Using student-faculty research to help erase stereotypes against singles
This time, she wants to determine whether stereotypes often demonstrated against singles apply similarly to homosexuals as it does to heterosexuals. And she has raised the stakes by collaborating with a graduate student researcher in Israel.
“It’s going to be an interesting cross-cultural look at this issue, especially since homosexuals can’t legally marry here in the U.S. or in Israel,” says Kemp, who is a double major in Social Work and Psychology. “A lot of this stigmatization against singles has to do with cultural norms in our society. Growing up, you’re told that your Prince Charming is supposed to take you away and you two live happily ever after. Because people are violating those social norms, it generates these stereotypes.”
Kemp says that before she came to McDaniel, she hadn’t imagined she’d be interested in conducting research. But during Kemp’s sophomore year, Wendy Morris, assistant professor of Psychology, piqued her interest in learning more about the stigmatization of singles and she has since completed two research projects and launched a third one.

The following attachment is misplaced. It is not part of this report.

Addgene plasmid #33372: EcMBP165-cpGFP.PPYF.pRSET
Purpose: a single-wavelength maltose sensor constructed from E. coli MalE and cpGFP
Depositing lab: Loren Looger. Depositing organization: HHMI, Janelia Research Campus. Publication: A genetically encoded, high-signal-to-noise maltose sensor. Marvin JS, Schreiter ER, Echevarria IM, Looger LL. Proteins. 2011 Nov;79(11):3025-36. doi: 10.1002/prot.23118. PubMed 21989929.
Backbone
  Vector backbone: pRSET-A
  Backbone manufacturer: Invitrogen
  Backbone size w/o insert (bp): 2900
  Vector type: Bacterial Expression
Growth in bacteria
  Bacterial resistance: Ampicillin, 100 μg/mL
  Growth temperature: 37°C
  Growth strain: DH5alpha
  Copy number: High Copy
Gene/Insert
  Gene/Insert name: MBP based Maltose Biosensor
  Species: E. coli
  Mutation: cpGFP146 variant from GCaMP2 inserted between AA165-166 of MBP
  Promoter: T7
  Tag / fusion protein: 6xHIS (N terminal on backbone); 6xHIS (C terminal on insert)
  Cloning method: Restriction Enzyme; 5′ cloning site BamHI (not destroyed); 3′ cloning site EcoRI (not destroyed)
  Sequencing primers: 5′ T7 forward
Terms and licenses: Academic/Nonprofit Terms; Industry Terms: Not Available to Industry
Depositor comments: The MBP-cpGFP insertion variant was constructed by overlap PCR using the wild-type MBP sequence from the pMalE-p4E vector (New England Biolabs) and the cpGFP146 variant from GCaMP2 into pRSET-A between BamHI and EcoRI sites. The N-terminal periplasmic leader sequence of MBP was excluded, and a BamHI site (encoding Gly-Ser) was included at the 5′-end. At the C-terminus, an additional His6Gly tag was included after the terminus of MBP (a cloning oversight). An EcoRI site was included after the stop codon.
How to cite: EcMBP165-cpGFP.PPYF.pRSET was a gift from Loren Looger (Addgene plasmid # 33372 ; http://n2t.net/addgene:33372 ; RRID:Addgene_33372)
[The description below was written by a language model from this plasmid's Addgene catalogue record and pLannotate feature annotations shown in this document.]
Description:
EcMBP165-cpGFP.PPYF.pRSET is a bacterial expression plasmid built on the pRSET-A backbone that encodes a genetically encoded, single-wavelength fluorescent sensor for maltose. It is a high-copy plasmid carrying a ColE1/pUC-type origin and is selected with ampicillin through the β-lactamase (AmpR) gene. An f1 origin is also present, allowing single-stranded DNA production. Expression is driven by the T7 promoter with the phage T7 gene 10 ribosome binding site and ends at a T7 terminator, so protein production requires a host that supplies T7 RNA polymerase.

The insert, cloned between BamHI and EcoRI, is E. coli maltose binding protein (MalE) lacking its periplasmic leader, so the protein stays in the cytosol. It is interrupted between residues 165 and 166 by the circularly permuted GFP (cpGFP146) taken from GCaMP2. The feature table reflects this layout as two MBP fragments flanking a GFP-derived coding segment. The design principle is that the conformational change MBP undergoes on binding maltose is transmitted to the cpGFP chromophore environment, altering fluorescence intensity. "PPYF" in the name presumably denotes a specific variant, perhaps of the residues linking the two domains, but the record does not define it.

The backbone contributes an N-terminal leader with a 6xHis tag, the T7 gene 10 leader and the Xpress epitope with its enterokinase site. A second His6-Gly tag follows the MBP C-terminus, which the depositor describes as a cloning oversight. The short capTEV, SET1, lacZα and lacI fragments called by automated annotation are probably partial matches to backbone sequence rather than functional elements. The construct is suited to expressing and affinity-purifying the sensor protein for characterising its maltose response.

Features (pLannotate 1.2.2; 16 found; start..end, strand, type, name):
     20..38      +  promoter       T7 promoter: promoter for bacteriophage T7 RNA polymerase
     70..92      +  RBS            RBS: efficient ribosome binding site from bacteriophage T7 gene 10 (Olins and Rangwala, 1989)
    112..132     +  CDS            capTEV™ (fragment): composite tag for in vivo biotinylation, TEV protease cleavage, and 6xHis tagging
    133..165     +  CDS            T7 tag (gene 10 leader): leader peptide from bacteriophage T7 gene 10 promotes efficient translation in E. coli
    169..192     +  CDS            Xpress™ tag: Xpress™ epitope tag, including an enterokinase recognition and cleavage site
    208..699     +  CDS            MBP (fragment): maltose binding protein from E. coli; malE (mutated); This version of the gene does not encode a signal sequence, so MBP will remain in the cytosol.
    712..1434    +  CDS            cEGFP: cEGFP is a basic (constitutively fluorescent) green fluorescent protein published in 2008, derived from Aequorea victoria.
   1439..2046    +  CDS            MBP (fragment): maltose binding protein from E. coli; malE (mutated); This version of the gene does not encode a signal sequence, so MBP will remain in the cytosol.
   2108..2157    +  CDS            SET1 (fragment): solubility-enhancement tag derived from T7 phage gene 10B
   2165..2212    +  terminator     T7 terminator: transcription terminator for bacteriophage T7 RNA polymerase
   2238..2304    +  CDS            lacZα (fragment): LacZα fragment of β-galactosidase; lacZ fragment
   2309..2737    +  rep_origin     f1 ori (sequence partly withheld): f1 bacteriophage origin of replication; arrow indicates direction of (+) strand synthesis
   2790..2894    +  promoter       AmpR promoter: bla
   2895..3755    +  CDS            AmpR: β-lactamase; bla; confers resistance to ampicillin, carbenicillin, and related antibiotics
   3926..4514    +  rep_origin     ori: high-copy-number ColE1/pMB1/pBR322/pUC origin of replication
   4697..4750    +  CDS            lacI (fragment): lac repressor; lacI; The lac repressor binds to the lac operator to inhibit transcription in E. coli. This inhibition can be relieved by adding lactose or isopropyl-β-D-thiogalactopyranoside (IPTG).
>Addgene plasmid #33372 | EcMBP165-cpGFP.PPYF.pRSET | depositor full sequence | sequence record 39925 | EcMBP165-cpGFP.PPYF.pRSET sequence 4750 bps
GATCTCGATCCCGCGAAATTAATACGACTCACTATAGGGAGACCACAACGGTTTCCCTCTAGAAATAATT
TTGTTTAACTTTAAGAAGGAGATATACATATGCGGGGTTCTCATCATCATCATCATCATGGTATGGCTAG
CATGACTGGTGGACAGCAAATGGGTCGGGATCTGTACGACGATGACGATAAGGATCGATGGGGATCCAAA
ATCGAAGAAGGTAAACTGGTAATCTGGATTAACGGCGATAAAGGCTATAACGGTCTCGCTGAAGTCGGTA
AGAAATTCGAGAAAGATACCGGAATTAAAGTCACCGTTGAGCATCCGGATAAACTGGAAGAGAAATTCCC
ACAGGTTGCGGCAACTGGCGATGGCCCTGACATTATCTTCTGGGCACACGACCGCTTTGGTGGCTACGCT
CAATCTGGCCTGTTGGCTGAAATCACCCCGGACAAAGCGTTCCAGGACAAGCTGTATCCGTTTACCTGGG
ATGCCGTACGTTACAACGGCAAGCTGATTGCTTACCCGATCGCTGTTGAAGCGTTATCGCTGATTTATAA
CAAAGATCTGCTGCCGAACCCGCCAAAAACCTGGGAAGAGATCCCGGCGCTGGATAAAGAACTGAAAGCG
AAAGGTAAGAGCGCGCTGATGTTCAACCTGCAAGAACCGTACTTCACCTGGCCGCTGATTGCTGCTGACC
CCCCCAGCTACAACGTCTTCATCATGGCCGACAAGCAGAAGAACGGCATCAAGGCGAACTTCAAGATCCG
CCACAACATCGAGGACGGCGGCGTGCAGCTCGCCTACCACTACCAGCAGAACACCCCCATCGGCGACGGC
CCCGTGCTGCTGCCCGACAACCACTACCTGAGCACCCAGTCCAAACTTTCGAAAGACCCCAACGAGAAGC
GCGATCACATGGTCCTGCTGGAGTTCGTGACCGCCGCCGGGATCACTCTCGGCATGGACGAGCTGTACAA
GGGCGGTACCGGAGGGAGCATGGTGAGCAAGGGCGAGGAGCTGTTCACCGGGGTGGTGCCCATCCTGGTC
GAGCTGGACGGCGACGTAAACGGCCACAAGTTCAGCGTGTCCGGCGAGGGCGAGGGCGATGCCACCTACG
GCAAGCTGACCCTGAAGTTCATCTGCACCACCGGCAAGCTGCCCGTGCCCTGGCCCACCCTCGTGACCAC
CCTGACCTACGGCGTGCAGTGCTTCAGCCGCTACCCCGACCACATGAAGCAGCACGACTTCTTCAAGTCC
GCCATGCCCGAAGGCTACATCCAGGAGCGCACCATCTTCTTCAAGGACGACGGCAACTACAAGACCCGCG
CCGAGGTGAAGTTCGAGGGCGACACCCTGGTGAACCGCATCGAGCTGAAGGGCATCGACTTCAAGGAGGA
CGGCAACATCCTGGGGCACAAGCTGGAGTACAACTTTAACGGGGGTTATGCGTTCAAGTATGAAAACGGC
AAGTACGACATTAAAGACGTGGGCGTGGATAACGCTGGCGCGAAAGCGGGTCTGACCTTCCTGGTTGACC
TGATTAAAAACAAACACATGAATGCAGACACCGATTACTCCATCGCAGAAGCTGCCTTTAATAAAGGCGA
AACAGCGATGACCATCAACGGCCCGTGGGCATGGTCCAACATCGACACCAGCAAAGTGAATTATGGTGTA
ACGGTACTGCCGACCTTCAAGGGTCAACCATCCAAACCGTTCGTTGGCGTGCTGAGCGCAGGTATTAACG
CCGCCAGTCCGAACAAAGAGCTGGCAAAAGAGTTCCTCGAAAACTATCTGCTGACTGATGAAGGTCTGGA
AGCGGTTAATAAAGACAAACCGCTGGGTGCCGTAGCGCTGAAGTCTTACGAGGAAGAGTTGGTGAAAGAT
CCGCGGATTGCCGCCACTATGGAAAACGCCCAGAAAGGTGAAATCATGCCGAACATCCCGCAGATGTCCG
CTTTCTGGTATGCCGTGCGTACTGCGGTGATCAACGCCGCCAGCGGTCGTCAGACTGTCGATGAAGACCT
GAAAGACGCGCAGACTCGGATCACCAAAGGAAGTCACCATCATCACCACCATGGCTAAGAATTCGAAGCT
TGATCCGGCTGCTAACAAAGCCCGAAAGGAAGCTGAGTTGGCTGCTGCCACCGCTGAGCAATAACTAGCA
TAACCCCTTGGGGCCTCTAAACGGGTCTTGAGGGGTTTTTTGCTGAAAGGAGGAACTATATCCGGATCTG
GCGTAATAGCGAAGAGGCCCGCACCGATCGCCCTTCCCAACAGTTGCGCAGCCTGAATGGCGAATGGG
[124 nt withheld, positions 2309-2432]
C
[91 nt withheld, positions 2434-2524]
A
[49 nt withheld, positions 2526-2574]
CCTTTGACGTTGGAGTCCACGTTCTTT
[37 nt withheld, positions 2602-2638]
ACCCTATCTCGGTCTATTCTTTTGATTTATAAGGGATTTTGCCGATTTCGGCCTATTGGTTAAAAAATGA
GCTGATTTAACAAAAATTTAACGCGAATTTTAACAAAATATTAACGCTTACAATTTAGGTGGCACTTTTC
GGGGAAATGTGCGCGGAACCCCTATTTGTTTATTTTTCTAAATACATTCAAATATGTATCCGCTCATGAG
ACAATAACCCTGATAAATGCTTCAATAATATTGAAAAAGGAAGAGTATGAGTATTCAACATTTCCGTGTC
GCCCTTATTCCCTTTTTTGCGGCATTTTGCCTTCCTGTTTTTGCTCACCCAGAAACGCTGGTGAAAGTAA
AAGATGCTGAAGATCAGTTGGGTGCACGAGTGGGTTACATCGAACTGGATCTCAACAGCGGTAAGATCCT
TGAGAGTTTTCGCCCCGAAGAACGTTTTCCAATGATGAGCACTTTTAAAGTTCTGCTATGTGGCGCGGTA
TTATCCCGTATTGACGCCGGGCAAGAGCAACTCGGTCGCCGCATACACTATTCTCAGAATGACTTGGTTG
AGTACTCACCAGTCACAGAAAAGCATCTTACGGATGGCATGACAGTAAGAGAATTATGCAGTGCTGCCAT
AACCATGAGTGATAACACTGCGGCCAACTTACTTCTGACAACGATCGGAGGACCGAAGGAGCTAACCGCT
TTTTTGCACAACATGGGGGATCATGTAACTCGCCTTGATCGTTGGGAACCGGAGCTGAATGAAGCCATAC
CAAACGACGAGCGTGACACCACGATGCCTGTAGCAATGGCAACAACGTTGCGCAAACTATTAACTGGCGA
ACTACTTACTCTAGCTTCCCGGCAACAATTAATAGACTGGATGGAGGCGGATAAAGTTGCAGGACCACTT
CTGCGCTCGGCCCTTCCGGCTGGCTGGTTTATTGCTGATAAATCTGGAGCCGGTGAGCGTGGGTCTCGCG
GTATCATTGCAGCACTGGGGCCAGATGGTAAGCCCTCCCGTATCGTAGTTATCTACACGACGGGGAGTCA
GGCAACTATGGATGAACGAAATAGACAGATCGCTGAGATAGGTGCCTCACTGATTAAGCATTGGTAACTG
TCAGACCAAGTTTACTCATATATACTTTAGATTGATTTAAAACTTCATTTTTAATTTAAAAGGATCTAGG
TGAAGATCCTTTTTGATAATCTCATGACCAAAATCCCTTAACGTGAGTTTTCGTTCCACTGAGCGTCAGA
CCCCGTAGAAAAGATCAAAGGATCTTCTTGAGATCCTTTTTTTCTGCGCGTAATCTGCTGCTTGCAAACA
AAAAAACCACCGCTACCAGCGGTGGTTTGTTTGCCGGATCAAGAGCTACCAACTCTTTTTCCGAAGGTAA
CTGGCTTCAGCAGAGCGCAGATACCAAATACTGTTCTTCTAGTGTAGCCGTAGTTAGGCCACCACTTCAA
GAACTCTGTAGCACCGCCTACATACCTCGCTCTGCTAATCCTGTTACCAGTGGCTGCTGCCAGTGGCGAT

“It’s about helping people understand and raise awareness to help offset the stereotypes,” Kemp says of her motivation to join Morris in her research. “If you care about racism or sexism, you should care about singlism, too. It’s not yet something people even view as a legitimate form of discrimination. But research is showing that singles are viewed more negatively than married people, and that affects them in their everyday lives. For example, landlords are more willing to rent to married couples than singles.”
Kemp, who plans to pursue a career in counseling, says the opportunity to do research while at McDaniel has helped improve her writing and research skills, as well as helped raise her own awareness about societal concerns. She credits college research grants with helping her complete some of her research. She’s also excited about the prospect of having her research presented at a professional conference in January.
“This experience has made me a more well-rounded person,” Kemp says. “I feel more open-minded, more creative. This process helps you learn thing about yourself, too.”